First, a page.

When officers pulled over San Francisco’s alleged “Rideshare Rapist” after the bars closed early one morning last year, police told Orlando Vilchez-Lazo that his vehicle was swerving and made him blow into a breathalyzer.
But one of the officers who detained the former Lyft driver that morning, leading to his identification as a suspect in a series of heinous rapes, testified in court Monday that there were no signs he had been drinking.
In fact, Officer Jose Rosales said “yes” when asked by a defense attorney whether he lied to Vilchez-Lazo about the reason for the traffic stop.
Yet police used the spit Vilchez-Lazo allegedly left on the breathalyzer that morning as DNA evidence to connect him with the rapes.
The unusual circumstances of the traffic stop have raised concerns for Deputy Public Defender Sandy Feinland over whether police violated his client’s Fourth Amendment rights by conducting a “phony DUI investigation.”
Feinland has asked a San Francisco Superior Court judge to toss all of the evidence obtained against his client as a result of the traffic stop in South of Market on July 7, 2018. He argued in a motion filed last week that police “turned on their sirens and threw the Constitution out the window.”
“Rather than conduct a diligent and honest investigation to uncover leads, all the evidence in this case was collected as a result of the initial, blatant constitutional violations,” Feinland wrote. “Since all the evidence is ‘fruit of the poisonous tree, this court should exclude every piece of it.”
But Assistant District Attorney Lailah Morris argues that the San Francisco Police Department did not violate Vilchez-Lazo’s rights during the traffic stop and that, even if officers did, the evidence should remain intact.
“Although SFPD did not yet know his identity, they embarked upon an investigation that was inevitably going to lead to only one person — Orlando Vilchez-Lazo,” Morris wrote in court records last Friday.
Vilchez-Lazo, 38, is accused of raping four women between 2013 and 2018 while posing as a rideshare driver. The “Rideshare Rapist” allegedly preyed on intoxicated women, picking them up outside bars in San Francisco.
Judge Newton Lam held a hearing on the defense motion Monday that included testimony from officer Rosales and his partner, Officer Nicole Hicks.
Though Rosales admitted in court to lying about Vilchez-Lazo appearing to be swerving, he said the real reason he and his partner pulled the suspect over was because Vilchez-Lazo had committed a traffic violation.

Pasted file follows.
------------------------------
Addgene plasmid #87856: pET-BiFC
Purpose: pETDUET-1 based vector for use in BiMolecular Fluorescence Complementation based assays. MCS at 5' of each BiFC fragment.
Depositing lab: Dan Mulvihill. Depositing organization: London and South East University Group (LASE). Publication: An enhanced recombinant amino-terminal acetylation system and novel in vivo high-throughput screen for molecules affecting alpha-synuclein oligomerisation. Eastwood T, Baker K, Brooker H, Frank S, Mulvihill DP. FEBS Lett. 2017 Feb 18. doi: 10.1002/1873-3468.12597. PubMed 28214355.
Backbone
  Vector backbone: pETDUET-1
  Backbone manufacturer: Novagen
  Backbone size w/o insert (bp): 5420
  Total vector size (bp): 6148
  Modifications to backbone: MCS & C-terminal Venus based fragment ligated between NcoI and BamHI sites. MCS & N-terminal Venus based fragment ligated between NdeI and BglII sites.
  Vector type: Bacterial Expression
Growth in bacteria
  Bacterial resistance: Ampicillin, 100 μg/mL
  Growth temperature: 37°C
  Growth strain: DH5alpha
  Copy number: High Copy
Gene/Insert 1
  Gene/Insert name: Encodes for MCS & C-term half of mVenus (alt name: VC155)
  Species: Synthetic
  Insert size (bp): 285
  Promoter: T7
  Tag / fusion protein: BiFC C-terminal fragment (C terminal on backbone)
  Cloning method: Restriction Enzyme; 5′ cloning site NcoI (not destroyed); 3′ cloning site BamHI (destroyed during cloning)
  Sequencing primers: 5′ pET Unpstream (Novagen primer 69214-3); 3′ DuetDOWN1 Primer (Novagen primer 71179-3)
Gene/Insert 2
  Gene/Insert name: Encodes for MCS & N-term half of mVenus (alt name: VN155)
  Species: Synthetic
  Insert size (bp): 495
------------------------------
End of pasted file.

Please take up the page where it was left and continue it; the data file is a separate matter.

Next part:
“I only saw the traffic violation,” Rosales said in court. “I did not see him swerving.”
Rosales, then a rookie police officer just a couple months out of field training, and Hicks spotted Vilchez-Lazo near Howard and New Montgomery streets while searching for a suspicious vehicle with a description that matched his silver car.
Police had seen the car circling a bar for more than an hour “without picking up any fares, and instead focus intently on intoxicated women,” Morris wrote.
The officers were tailing the car at around 2:40 a.m. when Rosales said he saw Vilchez-Lazo make an illegal lane change.
But once the car was pulled over, Rosales said an inspector directed him to tell Vilchez-Lazo that he was stopped for swerving.
Feinland said Sgt. Mark Lee told Rosales to perform a breathalyzer test, saying, “I want his DNA.”
“Just tell him I don’t know, whatever,” Lee said, according to Feinland. “It’s easy, just DUI… Just tell him ‘we saw you swerving.’”
Feinland said his client blew a .00 percent on the breathalyzer, meaning he did not have alcohol in his system.
He was released and not arrested until five days later.
Vilchez-Lazo is facing numerous felony charges including rape by force and kidnapping. He is being held without bail in County Jail.
The hearing on the defense motion is expected to continue Tuesday morning with additional testimony from police.
The judge has been asked to decide whether to suppress the evidence and whether to invalidate search warrants police obtained against Vilchez-Lazo after the traffic stop.